Latarjet Procedure: Difference between revisions

Latarjet procedure is a possible surgical procedure to treat patients with anterior shoulder instability and accompanied bone loss. It involves transferring the coracoid process and its attached conjoint tendon to the anterior glenoid rim. In 1954, Latarjet first proposed the transfer of the coracoid tip by suggesting that the horizontal limb of the coracoid process be fixed to the anteroinferior margin of the glenoid with a screw.

Biomechanics of Latarjet[edit | edit source]


  1. The conjoint tendon acts as a sling to the inferior subscapularis and anteroinferior capsule when the arm is abducted and externally rotate. [2]
  2. The addition of bone to the glenoid rim increases the anteroposterior (AP) osseous diameter.
  3. The inferior capsule is reinforced with a portion of the coracoacromial ligament.

A study by Yamamoto et al . Evaluated the contribution to stability of the bone block, sling, and capsule repair and concluded that the sling effect provided 76-77% and capsule 23-24% of the stability at the end-range arm position and the sling contributed 51-62% and the bone block 38-49% at the mid-range position.[3] This is known as the triple blocking effect of the Latarjet procedure, and it should be noted that each portion of the procedure contributes to the overall stability of the Glenohumeral Joint .[4]

The Latarjet operation employs a triple blocking mechanism, including lengthening the glenoid arc by adding a coracoid graft to the anterior glenoid rim. In the presence of significant glenoid bone loss, various bone-block methods have been used, most commonly the open Latarjet procedure, we can also use latarjet procedure in Superior Labral Anterior Posterior SLAP Lesion[5]

  • Instability with glenoid bone loss
  • Combinations of glenoid and humeral bone loss
  • Complex soft-tissue injury
  • Revision of a Bankart repair
  • Patients engaged in high-risk sports (climbing, rugby) or occupations (carpentry), or who have a high risk of recurrence due to the intensity and action of their activity (throwers), are ideal candidates for the Latarjet procedure

Depending on surgeon experience, the two techniques were used to perform the Latarjet procedure: a mini-open technique with a commercially available drill guide (Arthrex GmbH, Munich, Germany) and two 4 mm cannulated cancellous screws as based on the modified Latarjet procedure described by Walch and Boileau , or an arthroscopic technique with a specific guide (DePuy, Indiana, United States) and two 3.5-mm cannulated cancellous screws as described by Lafosse et al .[6]

Computed Tomography scan ( CT ): This will be conducted to see weither the Glenoid cavity intact or not

Magnetic resonance imaging (MRI): MRI can be used to see the soft tissue lesion and in Latarjet procedure commonly will be a lesion of SLAP or the suerface of joint will not be curved.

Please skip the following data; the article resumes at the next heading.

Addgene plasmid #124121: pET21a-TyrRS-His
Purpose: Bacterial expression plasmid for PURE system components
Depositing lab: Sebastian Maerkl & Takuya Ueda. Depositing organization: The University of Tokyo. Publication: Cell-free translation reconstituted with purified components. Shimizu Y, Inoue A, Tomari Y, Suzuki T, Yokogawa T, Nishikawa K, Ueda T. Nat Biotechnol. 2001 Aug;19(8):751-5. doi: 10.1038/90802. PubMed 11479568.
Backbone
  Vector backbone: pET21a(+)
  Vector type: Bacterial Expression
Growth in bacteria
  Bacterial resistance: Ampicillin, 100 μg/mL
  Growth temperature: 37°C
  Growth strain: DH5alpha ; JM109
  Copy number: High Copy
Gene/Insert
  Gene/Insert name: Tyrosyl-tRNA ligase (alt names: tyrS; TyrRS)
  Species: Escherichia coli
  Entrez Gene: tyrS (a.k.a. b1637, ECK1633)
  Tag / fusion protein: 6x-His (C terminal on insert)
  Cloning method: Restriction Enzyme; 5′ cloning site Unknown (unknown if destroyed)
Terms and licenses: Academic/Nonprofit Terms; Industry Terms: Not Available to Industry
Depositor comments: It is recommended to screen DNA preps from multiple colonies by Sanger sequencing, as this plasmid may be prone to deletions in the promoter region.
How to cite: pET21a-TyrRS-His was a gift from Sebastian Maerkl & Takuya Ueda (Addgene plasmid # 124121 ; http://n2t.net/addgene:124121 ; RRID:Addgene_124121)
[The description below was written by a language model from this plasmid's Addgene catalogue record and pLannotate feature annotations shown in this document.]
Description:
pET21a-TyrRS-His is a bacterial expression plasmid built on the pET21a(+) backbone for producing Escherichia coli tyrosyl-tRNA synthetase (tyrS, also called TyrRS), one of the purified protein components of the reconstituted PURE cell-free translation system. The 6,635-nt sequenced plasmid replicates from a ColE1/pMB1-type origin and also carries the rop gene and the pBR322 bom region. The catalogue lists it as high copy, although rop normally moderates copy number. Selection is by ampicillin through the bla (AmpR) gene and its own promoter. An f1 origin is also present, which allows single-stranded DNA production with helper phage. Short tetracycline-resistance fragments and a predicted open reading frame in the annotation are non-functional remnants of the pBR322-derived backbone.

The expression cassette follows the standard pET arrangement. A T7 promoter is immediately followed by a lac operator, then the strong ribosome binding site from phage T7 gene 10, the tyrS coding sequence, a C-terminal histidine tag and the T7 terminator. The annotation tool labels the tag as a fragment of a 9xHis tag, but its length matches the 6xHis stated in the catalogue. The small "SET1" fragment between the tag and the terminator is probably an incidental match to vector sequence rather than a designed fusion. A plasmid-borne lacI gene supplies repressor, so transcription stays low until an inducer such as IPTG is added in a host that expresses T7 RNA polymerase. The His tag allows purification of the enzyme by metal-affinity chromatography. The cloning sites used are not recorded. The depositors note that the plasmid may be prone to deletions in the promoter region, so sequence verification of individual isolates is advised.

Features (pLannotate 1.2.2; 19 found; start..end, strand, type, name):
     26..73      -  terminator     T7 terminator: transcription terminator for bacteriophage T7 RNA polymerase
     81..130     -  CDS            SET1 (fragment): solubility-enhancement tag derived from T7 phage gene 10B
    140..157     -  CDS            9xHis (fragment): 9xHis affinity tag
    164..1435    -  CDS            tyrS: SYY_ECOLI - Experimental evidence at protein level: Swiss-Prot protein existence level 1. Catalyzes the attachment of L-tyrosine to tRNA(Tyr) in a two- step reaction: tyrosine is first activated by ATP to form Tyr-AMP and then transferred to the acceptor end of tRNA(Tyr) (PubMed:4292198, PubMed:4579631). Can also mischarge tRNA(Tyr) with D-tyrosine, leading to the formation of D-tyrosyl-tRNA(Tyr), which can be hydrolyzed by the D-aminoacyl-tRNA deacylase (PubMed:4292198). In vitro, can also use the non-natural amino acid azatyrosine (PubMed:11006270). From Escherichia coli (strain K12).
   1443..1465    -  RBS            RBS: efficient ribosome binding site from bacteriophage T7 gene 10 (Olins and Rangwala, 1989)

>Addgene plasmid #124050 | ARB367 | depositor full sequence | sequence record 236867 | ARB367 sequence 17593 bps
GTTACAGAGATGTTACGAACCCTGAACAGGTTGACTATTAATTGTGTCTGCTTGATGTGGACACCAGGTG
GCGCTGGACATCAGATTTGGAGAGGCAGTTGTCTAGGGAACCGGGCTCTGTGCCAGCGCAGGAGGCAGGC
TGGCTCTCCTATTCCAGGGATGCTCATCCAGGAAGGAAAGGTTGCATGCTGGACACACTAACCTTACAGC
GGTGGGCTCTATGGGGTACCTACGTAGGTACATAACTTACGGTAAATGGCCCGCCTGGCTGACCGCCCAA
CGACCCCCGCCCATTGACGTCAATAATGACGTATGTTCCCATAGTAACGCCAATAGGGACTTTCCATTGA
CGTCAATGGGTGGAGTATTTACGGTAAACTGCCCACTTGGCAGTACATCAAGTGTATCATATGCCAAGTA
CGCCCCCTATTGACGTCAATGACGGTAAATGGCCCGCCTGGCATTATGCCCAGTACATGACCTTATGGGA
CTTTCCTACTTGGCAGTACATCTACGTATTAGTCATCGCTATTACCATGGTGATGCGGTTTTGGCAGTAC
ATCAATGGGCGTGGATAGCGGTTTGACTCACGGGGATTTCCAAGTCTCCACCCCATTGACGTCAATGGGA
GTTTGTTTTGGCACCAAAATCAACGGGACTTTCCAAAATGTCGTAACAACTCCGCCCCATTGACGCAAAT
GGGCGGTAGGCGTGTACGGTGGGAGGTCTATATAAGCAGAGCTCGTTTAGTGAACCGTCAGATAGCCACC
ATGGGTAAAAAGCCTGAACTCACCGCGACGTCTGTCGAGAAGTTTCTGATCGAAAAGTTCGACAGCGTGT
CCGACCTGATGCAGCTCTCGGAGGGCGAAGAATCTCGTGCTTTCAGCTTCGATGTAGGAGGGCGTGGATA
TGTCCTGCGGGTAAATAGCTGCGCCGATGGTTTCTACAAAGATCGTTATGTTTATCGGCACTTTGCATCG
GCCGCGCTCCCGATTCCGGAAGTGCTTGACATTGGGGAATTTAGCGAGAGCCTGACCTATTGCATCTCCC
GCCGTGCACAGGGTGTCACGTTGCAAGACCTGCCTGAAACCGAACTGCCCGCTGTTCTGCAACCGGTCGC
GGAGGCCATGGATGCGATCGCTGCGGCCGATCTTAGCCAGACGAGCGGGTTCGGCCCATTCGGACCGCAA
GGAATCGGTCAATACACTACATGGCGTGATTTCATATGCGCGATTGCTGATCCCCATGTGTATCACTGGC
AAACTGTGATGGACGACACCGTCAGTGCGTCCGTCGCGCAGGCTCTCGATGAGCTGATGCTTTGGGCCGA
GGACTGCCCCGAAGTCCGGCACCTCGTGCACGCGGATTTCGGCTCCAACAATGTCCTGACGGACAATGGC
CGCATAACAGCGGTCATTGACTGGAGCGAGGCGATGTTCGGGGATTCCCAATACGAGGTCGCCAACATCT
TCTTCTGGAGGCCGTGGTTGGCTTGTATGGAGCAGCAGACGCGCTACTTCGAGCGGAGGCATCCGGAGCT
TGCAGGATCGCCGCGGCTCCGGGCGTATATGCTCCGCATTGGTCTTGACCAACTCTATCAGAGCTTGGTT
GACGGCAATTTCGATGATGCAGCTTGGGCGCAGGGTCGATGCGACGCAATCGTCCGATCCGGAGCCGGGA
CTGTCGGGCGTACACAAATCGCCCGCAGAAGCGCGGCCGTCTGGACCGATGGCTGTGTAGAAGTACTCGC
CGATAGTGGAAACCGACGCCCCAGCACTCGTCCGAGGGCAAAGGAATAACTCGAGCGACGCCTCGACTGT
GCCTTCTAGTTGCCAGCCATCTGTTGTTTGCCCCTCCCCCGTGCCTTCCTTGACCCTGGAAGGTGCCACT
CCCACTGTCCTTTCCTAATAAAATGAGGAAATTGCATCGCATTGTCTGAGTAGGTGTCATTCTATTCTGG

Pre-operative physiotherapy could strengthen the weak muscles through Isometric strengthening exercises and treat any inflammatory process in the shoulder joint as well as Electrophysical modilities .

Shoulders should immobilized with a sling for at least for 2 weeks to prevent pain and all patients started self-rehabilitation exercises 1 day after surgery then a standard protocol , followed by a rehabilitation program supervised by a physiotherapist. Patients are allowed to return to daily activities after 1 month if there are no complications, but allowed to resume sports after 3 months only if they had recovered mobility and followed physical therapy protocols . Patients are allowed to Real-time Transport Protocol (RTP), if they were pain-free, with full ROM, regardless of time since index surgery.[7]

  1. (2) Whart is an Open Latarjet Stabilisation? – YouTube
  2. Bradley H, Lacheta L, Goldenberg BT, Rosenberg SI, Provencher MT, Millett PJ. Latarjet Procedure for the Treatment of Anterior Glenohumeral Instability in the Athlete–Key Considerations for Rehabilitation. International Journal of Sports Physical Therapy. 2021;16(1):259.
  3. Yamamoto N, Muraki T, An KN, Sperling JW, Cofield RH, Itoi E, Walch G, Steinmann SP. The stabilizing mechanism of the Latarjet procedure: a cadaveric study. JBJS. 2013 Aug 7;95(15):1390-7.
  4. Bigliani LU, Kelkar R, Flatow EL, Pollock RG, Mow VC. Glenohumeral Stability: Biomechanical Properties of Passive and Active Stabilizers. Clinical Orthopaedics and Related Research (1976-2007). 1996 Sep 1;330:13-30.
  5. Degen RM, Camp CL, Werner BC, Dines DM, Dines JS. Trends in bone-block augmentation among recently trained orthopaedic surgeons treating anterior shoulder instability. JBJS. 2016 Jul 6;98(13):e56.
  6. Gupta A, Delaney R, Petkin K, Lafosse L. Complications of the Latarjet procedure. Current reviews in musculoskeletal medicine. 2015 Mar;8(1):59-66.
  7. Fedorka CJ, Mulcahey MK. Recurrent anterior shoulder instability: a review of the Latarjet procedure and its postoperative rehabilitation. The Physician and sportsmedicine. 2015 Jan 2;43(1):73-9.